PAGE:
Nearly 30-years of punked up fury, and Paranoid Visions are every bit as angry as they ever were. The band might be aging, but Beware of the God is a lyrically-modern punk album, playing off up-to-the-minute, cutting-edge social problems.
-Fritzls Basement’ is a perfect example, bracketed with the haunting repetition of news clippings about the aging Austrian’s twisted family life. Five minutes of poignant pop-punk lyrics about Elizabeth’s fate leave -73-year-old Fritzl, 73-year-old Fritzl’ swimming through the brain well after the album’s over. Elsewhere the recession is given a going over in both -High Cost of Living’ and -New Dark Ages’, and ‘Visions make their customary stab at the capital in -From Dublin with Love’, a track with less affection for Dublin than U2-s tax man.
Despite the inevitable barrage of dark and depressing content, musically Beware of the God is a little lighter and more tuneful than we’ve come to expect from Paranoid Visions, certainly in comparison to their vicious live shows. That’s not necessarily a bad thing: the Spanish guitars blended seamlessly into -No Sunny Day’ add much needed variety, though the spoken words – -there is no sun on my street’ – quickly negate any tinge of the upbeat.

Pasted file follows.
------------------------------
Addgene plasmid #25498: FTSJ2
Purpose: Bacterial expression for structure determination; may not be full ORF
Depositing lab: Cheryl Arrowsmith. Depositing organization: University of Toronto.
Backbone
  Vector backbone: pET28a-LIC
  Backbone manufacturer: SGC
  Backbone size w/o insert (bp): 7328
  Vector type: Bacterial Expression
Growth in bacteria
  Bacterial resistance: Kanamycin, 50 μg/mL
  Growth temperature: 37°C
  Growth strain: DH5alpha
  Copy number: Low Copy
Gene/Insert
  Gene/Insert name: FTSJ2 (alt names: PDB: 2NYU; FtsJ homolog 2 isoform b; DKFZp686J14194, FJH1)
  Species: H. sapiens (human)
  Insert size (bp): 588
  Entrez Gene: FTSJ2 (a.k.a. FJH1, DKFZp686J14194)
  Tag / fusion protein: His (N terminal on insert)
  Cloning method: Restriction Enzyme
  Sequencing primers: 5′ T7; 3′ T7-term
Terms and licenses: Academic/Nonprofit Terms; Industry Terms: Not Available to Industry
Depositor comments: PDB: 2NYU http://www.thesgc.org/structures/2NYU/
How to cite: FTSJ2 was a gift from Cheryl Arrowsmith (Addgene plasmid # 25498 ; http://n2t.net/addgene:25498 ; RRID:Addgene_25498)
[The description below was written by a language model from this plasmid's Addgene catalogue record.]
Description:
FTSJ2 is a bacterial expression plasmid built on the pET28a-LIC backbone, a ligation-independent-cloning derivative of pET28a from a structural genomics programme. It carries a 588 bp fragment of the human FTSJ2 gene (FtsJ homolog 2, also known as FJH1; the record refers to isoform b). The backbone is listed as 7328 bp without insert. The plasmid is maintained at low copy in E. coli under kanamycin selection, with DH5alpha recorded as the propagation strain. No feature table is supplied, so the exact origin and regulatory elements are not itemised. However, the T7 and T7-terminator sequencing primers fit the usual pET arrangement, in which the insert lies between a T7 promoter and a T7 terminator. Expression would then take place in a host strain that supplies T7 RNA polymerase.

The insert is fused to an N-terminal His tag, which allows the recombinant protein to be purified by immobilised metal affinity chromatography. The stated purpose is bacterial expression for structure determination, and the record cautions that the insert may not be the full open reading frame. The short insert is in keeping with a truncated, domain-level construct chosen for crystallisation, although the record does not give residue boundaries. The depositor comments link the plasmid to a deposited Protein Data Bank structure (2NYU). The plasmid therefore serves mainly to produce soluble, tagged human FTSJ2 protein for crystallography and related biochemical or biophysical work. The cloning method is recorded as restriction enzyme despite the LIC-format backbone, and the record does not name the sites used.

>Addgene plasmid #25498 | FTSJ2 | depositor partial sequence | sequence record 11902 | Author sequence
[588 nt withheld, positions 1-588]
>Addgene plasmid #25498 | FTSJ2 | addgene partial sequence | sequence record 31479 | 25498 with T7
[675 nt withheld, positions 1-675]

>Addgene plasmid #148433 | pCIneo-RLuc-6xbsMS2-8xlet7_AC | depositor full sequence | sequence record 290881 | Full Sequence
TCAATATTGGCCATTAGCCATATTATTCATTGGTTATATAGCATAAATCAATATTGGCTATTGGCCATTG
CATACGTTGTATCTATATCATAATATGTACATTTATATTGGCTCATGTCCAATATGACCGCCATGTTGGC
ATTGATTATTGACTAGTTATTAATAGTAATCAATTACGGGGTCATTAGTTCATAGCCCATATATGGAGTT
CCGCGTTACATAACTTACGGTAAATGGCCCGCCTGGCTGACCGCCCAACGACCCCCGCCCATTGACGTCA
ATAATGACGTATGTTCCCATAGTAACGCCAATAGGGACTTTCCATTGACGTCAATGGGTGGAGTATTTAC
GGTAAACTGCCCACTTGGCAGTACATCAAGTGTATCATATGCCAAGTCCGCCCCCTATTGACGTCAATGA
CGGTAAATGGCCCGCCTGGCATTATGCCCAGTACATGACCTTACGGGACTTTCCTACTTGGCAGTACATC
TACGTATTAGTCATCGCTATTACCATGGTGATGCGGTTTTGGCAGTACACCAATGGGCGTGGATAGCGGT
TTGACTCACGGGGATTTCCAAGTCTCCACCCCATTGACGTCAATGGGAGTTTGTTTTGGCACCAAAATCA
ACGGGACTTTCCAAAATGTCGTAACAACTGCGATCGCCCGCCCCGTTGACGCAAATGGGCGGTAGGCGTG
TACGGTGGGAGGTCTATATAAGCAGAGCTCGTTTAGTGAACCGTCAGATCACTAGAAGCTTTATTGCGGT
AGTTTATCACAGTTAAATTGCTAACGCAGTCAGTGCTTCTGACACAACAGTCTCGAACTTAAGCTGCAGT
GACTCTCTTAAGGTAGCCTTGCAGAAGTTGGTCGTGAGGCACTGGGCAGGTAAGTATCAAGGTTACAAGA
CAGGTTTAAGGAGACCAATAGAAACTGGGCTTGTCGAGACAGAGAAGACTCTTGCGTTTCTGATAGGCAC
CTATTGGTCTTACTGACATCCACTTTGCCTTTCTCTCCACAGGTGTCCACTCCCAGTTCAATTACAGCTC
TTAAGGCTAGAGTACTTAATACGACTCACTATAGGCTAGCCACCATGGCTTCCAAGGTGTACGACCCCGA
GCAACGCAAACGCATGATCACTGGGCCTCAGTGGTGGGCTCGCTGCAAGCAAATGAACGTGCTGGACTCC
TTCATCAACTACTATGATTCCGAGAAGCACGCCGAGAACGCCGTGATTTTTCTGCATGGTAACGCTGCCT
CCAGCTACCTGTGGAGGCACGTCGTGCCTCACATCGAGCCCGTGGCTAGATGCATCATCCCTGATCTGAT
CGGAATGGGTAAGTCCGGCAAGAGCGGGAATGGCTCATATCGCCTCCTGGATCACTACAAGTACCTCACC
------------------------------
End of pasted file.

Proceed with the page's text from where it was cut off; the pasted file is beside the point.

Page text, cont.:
If you believe misery loves company, however, you’ll find plenty of love here. The odd twist aside, Beware of the God is exactly what you’d expect from Paranoid Visions: ignore the modern day lyrical content and this album could have been written in the 80s, though the band have developed their own sound effectively since then. All in all, Beware of the God’s tripled-up vocals and surprisingly pertinent subject matter make it an enjoyable – if slightly aged – play on punk, though not quite as punk was intended. But it’s not going to change the world.